In the artist’s latest exhibition, Rugged Heart, large pictorial rugs depict the domestic, personal anxieties, and kinship stemming from an uncertain year passed.
Apr 16 2021
Words and photographs by Binh Minh Ha
in her home, the blue-skinned elderly figure rolls musubi (Spam sushi),
barbecues galbi (Korean short ribs), and cleans out the freezer. The series, Obaachan during the lockdown, Wahiawā,
Hawai’i, reflects on the artist’s longing for her obaachan (grandmother)
who remains after her jiichan’s (grandfather) recent passing. Often referring
back to photographs taken during her last visit to their home in Wahiawā, Oahu,
Kogachi recalls the quiet companionship and ease at which families show care
through everyday activities. The elevated viewpoint intimately draws out the
artist’s attentiveness towards her small and frail obaachan. The making process
was riddled with whether or not she would get to see her grandmother again
during these uncertain times.
In her practice, Kogachi has never
quite gotten used to oils, opting instead to source house paints from the
beloved Bunnings Warehouse. The big, rudimentary strokes of quick-drying acrylics
allow her to render personal moments with a childlike objectivity. The iconic
flatness now characterises the playful and naive nature of her work. During the
COVID-19 lockdowns, Kogachi began to experiment with rug making using tufting
guns. This proved to be fruitful, as the transition from paint to textiles
further enriched her making process. Tufting favoured a more tactile exchange
between the subject and the artist. In one series, her late jiichan’s personal
items, one being a pair of board shorts, are meticulously woven into rugs. The
process helped Kogachi to reconnect with him in some way.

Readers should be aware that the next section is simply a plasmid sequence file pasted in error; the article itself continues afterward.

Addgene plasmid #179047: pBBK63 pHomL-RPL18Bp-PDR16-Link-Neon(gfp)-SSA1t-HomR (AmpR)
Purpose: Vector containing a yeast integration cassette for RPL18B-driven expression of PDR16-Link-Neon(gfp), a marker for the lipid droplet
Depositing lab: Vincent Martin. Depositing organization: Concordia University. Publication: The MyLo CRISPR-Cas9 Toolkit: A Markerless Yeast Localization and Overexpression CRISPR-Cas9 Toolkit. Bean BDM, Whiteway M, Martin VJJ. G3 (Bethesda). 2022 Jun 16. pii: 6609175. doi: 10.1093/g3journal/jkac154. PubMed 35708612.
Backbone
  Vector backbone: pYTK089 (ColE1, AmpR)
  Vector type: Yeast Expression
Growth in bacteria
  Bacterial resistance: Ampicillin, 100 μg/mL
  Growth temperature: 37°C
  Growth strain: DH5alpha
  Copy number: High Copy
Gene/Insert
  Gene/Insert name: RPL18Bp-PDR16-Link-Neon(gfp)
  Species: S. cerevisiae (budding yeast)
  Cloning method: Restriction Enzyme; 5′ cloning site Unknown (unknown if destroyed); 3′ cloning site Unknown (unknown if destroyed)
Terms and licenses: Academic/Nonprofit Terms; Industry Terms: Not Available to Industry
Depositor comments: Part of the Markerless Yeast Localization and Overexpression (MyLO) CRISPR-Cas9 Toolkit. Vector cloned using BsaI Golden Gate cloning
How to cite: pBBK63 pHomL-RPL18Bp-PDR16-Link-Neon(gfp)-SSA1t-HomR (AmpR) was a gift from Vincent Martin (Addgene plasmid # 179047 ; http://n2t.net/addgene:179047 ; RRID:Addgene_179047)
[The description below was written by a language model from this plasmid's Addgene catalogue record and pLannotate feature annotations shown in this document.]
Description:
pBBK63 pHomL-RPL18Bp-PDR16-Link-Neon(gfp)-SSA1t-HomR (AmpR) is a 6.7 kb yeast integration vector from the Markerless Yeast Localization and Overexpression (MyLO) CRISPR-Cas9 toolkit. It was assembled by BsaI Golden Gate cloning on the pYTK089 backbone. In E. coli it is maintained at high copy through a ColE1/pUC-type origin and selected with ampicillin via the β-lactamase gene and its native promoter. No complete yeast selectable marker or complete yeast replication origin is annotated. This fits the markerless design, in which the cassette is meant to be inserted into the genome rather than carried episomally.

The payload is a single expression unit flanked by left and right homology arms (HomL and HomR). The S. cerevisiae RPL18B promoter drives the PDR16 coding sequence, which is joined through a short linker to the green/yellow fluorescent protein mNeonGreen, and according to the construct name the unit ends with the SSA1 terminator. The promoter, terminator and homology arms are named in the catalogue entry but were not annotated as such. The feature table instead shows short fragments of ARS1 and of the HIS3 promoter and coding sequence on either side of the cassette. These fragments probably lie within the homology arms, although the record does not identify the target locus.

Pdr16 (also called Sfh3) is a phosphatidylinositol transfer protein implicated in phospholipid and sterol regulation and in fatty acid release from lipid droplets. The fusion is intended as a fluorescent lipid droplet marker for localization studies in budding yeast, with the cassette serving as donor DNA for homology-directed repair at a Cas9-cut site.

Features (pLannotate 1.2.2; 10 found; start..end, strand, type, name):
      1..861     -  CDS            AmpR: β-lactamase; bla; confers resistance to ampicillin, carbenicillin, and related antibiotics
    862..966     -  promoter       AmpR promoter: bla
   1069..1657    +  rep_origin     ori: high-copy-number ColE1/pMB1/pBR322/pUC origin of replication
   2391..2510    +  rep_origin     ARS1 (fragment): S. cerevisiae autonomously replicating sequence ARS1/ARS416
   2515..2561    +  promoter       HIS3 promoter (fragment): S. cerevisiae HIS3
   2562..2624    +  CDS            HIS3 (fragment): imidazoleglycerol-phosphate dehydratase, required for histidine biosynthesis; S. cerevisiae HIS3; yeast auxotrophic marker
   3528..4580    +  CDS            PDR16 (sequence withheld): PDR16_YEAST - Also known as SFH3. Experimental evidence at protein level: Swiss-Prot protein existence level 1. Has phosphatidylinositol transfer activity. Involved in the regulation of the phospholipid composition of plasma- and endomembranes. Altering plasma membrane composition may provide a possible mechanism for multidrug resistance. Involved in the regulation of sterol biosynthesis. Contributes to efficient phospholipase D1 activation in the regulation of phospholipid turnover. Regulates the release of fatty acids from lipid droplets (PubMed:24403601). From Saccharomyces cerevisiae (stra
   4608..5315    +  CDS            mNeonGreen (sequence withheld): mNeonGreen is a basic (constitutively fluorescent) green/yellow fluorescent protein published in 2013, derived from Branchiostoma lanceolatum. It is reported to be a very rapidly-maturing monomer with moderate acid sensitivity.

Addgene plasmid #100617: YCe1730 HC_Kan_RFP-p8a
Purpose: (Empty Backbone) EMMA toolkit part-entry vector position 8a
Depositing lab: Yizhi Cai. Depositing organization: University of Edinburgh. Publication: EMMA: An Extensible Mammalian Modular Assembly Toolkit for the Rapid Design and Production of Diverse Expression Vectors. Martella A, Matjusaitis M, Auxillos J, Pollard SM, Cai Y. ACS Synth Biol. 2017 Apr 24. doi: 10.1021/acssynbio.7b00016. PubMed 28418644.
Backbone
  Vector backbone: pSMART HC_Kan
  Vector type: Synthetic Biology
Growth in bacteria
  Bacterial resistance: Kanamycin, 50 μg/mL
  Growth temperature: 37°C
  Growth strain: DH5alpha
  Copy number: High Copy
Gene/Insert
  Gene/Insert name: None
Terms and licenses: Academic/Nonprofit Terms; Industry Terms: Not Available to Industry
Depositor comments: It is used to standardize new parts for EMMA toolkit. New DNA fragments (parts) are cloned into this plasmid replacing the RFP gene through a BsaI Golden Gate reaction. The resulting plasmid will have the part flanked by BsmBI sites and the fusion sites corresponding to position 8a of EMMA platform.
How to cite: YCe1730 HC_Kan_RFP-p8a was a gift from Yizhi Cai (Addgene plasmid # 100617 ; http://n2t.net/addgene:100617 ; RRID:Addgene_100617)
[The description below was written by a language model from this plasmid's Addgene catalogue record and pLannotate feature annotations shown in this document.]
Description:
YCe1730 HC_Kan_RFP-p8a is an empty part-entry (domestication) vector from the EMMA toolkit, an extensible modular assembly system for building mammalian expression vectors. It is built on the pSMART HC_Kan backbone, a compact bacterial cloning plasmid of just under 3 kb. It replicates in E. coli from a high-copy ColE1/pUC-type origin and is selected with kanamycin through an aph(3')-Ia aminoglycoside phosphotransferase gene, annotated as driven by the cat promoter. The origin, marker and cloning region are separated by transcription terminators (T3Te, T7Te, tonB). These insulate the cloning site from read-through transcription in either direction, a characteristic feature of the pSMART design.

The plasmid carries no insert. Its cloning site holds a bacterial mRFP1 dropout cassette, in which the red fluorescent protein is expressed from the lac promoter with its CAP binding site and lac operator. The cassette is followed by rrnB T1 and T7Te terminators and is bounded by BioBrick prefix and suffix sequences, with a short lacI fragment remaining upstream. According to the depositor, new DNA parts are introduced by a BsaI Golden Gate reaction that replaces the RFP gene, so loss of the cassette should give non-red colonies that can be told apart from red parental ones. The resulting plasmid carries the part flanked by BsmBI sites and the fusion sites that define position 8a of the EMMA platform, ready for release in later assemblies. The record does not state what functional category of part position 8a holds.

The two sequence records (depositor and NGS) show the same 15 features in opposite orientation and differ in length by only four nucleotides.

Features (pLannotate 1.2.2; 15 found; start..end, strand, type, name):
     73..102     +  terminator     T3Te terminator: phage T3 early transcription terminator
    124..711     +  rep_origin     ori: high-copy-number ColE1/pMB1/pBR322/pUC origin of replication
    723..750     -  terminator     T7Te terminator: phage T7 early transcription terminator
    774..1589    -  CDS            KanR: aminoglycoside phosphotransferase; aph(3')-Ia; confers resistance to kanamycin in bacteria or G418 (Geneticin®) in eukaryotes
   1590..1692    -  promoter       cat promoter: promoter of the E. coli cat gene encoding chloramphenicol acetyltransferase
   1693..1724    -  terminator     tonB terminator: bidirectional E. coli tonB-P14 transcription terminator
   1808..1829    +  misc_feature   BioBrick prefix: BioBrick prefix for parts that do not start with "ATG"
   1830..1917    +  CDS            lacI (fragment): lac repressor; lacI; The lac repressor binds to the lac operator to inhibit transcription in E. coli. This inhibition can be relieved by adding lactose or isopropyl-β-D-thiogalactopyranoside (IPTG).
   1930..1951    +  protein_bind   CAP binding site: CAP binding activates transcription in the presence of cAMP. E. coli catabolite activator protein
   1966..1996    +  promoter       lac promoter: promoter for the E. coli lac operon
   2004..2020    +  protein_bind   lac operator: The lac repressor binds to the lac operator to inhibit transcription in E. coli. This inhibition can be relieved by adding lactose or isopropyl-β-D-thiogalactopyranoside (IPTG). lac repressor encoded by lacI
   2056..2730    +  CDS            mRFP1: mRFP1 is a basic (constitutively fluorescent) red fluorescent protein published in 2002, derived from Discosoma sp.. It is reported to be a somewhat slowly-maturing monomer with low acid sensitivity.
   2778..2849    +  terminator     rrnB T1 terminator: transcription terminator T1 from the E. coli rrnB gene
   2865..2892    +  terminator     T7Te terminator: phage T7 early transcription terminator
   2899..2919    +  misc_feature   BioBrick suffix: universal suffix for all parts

in a new medium was exciting but not without its challenges. The setup is
similar to painting: stretching the canvas, drawing the outlines, and then
filling in the colours — but the making is physical and arduous. Tufting guns
are heavy things to carry up and down the ladder at length. Teaching yourself
to move with the machine is unintuitive, unlike painting where you are in full
control of the brush. Fabricating the massive 2.5 x 7m frames was also a
process of trial and error. Jordi, Kogachi’s partner, was enlisted to construct
the frames by hand.
All The Careers I’ve Ever
Considered Doing In Order To Finance My Art Career registers a tension between Kogachi’s commitment to her art practice and the
difficulty in sustaining it. Kogachi herself is the subject in these pieces.
She folds laundry at her nannying job, trims hedges as a landscaper, and works
as a sparky. With the world on the brink of a new order, Nanny, Landscaper, and Sparky maintain a hopeful tone while
addressing the concern of not knowing what the future holds. For now, Kogachi
doesn’t need to grapple with the choice of doing what’s right. It might just be
nice to take a break and read more.
[Rugged Heart exhibiting now at Visions Gallery Tāmaki Makaurau until 24 Apr]
Claudia Kogachi (born 1995, Awaji-Shima, Japan) is an artist based in Tāmaki Makaurau Auckland, Aotearoa New Zealand. She completed a Bachelor of Fine Arts in 2018 from the University of Auckland’s Elam School of Fine Arts. In 2019, Kogachi received the New Zealand Painting and Printmaking award for her painting Mom Wait Up (2019). Her most recent exhibitions include: Everyone Has A Horse Phase (2020), Sanderson Contemporary; Uncle Gagi (2020), play_station space; All The Careers I’ve Ever Considered Doing In Order To Finance My Art Career, New Artists Show 2020, Artspace Aotearoa; and Obaachan during the lockdown, Wahiawā, Hawai’i (2020), Te Tuhi.